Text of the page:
A University of Sydney academic has urged delegates at a human rights conference to go soft on the Sri Lankan government, which has refused to investigate war-time atrocities that allegedly occurred at the end of its civil war five years ago.

Danielle Celermajer, an associate professor at the university, told 100 delegates they should be “mindful of the heightened sensitivity and fragility” at the conference in Bangkok after Sri Lankan authorities threatened to withdraw its military and police participants.

“While we will all no doubt find ourselves on occasion wishing to question the legitimacy of claims being made by Sri Lankan authorities, I would ask us to keep in mind the minimal positive impact that such confrontations would in fact have and their potentially deleterious effect on the conference,” Dr Celermajer said in a confidential letter to delegates obtained by Fairfax Media.

Tangaraja Rajeshwari with a photo of her son who disappeared during the final stage of the Sri Lankan civil war.
“The stark reality is that if the Sri Lankan authorities feel themselves under attack, they will leave. They have made this clear to us,” she said.

The Sri Lankan government has refused to comply with repeated United Nations resolutions to allow an international investigation into allegations of serious abuses by both sides in the country’s quarter-century civil war, where in the final six months of the conflict up to 40,000 civilians were killed and another 6000 forcibly disappeared, according to Human Rights Watch.

Sri Lankan authorities told organisers of the Enhancing Human Rights and Security in the Asia-Pacific conference that its military and police delegates would withdraw because Sri Lankan non-government organisations had been invited to attend.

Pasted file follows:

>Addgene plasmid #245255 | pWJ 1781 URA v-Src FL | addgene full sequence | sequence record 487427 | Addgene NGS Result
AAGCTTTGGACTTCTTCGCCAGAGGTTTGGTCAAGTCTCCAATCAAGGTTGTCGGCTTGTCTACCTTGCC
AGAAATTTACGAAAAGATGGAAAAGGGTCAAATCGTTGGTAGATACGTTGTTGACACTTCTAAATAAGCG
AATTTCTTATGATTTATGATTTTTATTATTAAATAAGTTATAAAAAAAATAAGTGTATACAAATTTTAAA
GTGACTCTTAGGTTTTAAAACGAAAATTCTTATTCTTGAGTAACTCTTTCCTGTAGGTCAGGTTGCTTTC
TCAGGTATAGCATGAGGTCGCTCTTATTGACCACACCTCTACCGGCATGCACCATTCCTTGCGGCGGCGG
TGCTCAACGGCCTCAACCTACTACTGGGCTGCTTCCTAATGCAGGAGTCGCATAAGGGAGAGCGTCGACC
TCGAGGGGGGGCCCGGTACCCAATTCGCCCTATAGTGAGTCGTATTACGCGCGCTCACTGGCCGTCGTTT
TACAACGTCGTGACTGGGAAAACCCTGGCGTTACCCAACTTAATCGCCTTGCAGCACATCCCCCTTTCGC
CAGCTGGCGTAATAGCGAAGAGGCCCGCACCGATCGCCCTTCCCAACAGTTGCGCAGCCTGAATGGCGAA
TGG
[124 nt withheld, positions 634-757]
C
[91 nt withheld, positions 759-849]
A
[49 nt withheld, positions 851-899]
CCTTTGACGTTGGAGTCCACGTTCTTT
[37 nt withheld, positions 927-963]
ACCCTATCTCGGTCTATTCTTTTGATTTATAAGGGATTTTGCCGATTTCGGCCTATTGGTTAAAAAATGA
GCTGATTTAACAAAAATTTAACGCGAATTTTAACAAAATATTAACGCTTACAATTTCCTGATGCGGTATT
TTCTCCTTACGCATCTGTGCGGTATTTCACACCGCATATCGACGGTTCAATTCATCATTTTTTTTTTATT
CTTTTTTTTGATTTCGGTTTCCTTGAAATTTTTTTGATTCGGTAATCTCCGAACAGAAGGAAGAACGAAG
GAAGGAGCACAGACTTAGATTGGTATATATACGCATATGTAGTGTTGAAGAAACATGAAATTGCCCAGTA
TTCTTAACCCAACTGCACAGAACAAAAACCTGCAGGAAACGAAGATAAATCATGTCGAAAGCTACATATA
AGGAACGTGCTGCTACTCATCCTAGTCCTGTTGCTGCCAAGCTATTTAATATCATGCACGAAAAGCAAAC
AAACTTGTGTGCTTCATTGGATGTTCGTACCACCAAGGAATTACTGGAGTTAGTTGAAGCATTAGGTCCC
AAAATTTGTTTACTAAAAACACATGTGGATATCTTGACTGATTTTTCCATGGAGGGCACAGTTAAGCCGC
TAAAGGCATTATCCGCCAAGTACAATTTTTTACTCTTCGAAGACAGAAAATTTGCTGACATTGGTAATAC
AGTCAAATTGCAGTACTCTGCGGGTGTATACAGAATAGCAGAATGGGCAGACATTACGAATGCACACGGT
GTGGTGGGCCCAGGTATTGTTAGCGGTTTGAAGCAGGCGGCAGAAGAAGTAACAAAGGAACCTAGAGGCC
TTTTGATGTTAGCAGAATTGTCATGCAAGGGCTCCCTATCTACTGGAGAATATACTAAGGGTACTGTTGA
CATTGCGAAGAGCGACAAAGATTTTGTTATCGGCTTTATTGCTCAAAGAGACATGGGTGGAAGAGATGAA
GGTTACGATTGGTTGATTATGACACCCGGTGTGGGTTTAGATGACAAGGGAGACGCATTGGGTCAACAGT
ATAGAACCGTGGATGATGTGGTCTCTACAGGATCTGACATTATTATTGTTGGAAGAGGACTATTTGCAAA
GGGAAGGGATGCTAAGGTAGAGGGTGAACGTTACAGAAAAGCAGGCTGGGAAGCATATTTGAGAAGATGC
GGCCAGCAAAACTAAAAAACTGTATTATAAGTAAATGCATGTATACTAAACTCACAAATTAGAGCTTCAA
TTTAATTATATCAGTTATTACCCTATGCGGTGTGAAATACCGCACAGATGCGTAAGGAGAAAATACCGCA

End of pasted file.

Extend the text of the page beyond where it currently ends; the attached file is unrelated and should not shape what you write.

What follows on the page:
The organisers relented and asked two organisations – Right to Life and Right Now – to withdraw their delegates.

“As you can imagine, this was a decision we made with considerable consternation,” Dr Celermajer said.

“This conference represents a very unique opportunity to have security sector representation from about 15 countries in the room talking about human rights with some NGOs and scholars present,” she said.

“Its success will very much depend on how all parties conduct themselves but it is to you that I can appeal for partnership in this regard.”

The University of Sydney said one of the main objectives of the conference, to be held September 15-17, was to discuss the development of more effective strategies for protecting human rights in armed forces across the Asia-Pacific.

Military and police from Sri Lanka and Nepal have been directly involved in the project while other representatives had been invited from countries including Bangladesh, Myanmar, Pakistan, Thailand, the Philippines and Vietnam.